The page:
To mark the launch of GoPro on MR PORTER, we filmed a day in the life of New York surfer Mr Mikey DeTemple

Many surfers are so spiritually connected to the sport, they’ll often say they were born to do it. Professional surfer and surf filmmaker Mr Mikey DeTemple was born not to. True, the 33-year-old New Yorker was raised on the beaches of Long Island by surf-obsessed parents. But he contracted a congenital condition in utero, which meant he developed third-degree heart block, a serious cardiac defect that, for the past 13 years, has left him dependent on a pacemaker.

Typically, patients who require an artificial device to keep their ticker ticking are advanced in years and tend not to over-exert themselves. But Mr DeTemple spends every possible moment ripping it up in the surf and getting pounded by crashing waves. “I’m a little bit outside of the demographic that these pacemakers are designed for, and I definitely put them through everything they can possibly go through, and they break,” he shrugs.

He didn’t find out he had the condition until the age of 12, when it showed up on a routine chest examination following a rib injury. “When I was diagnosed with this, the first doctor I saw basically told me that I couldn’t surf again or do any active sports, and I was like, ‘I’m not going to this doctor ever again,’” he says. “So I found a doctor who understands what I do, and that I have to stay active, and that I have to keep doing what I’m doing.”

Mr DeTemple lived without any ill effects until 2003 when, while living and surfing professionally in Australia, he began to pass out regularly. “I went to my cardiologist the week I got back home and he said it was time. I had the pacemaker implanted a few days later.” He was 19.

His has been a uniquely challenging case for the cardiac experts at Columbia University’s heart centre in New York. “The major problem was that they had never really put a pacemaker in someone as young and as active as myself,” he explains. “Each time was trial and error. The first pacemaker was buried under my pec[toral] muscle for protection. That lasted two years before it became dislodged. The second one did the same thing. The third, one of the wires broke. During that surgery, they tried something different by anchoring the pacer to my ribcage and covering it in GORE-TEX so it wouldn’t tear through. That one held for almost four years until the other wire ended up breaking.” On Christmas Eve 2015, he had a major operation to remove all the broken wires. He’s now on his sixth pacemaker – an average of one every two years.

All the downtime before and after the operations has, of course, hampered Mr DeTemple’s pro surfing career, so he developed a complementary skill set as a surf photographer and filmmaker. He now splits his time between Brooklyn and the beach. “I’ve fashioned myself a career where I can drop everything and go surfing when the conditions are right,” he says. “I think I’d really struggle with sitting at a desk in a nine-to-five job.”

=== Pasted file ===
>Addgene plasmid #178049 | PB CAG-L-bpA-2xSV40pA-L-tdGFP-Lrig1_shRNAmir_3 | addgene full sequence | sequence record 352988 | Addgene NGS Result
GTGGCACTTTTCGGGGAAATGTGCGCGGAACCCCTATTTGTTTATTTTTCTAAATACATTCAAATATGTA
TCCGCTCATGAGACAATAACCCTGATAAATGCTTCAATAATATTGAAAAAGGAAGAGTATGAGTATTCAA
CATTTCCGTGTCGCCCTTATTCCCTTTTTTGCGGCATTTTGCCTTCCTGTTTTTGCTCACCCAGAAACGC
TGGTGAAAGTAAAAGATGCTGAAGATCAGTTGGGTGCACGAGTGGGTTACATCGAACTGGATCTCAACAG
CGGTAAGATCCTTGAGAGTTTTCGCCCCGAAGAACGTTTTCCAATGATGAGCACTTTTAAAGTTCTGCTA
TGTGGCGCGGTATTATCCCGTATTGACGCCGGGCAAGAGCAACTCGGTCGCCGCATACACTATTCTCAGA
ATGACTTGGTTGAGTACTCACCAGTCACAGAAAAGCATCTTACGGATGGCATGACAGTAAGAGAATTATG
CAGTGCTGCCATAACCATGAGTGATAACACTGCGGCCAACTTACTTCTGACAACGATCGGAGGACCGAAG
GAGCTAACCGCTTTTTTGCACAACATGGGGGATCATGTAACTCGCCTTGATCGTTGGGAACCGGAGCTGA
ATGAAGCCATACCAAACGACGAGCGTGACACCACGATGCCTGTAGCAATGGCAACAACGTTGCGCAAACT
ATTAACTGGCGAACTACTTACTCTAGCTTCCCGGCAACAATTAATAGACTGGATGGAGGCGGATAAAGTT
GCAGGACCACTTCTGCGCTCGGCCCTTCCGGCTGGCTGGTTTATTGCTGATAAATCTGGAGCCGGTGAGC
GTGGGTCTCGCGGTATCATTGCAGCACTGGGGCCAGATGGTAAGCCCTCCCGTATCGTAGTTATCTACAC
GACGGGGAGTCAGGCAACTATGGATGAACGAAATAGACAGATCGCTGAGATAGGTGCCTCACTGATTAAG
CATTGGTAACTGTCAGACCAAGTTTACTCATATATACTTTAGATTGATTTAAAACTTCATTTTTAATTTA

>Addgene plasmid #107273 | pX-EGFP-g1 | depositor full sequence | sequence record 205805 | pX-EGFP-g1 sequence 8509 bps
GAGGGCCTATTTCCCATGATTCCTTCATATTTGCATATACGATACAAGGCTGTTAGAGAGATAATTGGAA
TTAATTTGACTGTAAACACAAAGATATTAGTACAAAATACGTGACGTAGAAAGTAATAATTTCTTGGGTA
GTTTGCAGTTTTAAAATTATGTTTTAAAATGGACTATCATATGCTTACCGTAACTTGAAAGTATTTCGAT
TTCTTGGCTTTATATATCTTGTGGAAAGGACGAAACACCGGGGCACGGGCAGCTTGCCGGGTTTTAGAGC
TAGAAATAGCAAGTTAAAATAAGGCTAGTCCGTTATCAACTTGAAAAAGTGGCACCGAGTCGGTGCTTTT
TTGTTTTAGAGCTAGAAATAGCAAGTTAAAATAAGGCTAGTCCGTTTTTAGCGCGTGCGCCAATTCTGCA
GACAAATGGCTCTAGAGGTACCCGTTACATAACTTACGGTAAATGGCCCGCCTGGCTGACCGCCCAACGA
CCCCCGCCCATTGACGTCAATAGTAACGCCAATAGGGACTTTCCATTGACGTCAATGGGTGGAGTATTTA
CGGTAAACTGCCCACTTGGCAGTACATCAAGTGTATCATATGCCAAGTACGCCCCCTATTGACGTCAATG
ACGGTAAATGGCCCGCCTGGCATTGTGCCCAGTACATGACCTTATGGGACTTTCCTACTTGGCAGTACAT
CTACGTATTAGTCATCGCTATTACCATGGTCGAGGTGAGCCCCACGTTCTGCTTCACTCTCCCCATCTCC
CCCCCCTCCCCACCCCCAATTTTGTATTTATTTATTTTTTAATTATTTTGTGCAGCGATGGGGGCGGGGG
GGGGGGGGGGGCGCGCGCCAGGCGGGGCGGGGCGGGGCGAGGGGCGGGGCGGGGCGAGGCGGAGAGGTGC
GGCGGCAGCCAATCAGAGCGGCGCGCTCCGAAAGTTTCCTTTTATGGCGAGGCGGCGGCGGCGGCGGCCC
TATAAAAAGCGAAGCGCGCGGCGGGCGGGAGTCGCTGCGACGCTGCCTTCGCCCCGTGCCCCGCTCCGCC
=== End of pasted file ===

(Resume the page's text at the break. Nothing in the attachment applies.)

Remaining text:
Mr DeTemple remains one of the world’s best professional longboarders and he rarely goes anywhere without his board and camera. He often surfs with a GoPro, especially when he’s working. “We’ll have someone in the water shooting with a big camera housing and I like to stick a GoPro on top of that, so we’ve got video running the whole time, which I call double dipping,” he says. “I also like to film myself nose riding my longboard, pointing the GoPro down at my feet as they’re wrapped over the front of the board. And we use them in drones for great aerial shots.”

From the moment he wakes in the morning, Mr DeTemple is surfing a series of different apps and websites to check on local swells. “You’ve got to be an amateur meteorologist,” he says. “You might only get two or three good surf days a month and it hurts to miss one, so you’ve got to be ready.” 

He’s in a WhatsApp group with fellow riders who keep each other updated during the day, and they try and meet up in the waves whenever they can. “The surf community in New York is pretty tight,” says Mr DeTemple. “I have a group of friends that I surf with. Some of them live at the beach, and some of them live in the city. If it starts to look good, you’ll see the phone start going off, and then you’ll know that you’ve got to jump in the car and go find your buddies.”

In the winter, however, he often surfs solo. “When it’s cold, there’s usually nobody around,” he says. “You see the beach in a different way from most people, who only see it in the summer. You’re not there to enjoy the weather. You’re just there to enjoy the surf and all of its solitude. Part of surfing is being able to disconnect. No phone, no email. It’s just you. It’s really one of the only times that you can truly be by yourself.”

The one piece of modern technology Mr DeTemple can never be without is his pacemaker. “After the last surgery my doctor said, ‘You know, it’s going to keep happening if you’re going to keep surfing. I can’t tell you that you can’t keep surfing because it’s part of who you are, so it’s just something you’ve got to come to terms with.’ Having that in the back of my head, sometimes I’m like, ‘Is it worth it?’ It’s kind of tough to wrap your head around. But when you pick those days that are amazing…” He closes his eyes and smiles. “It’s definitely always worth it.”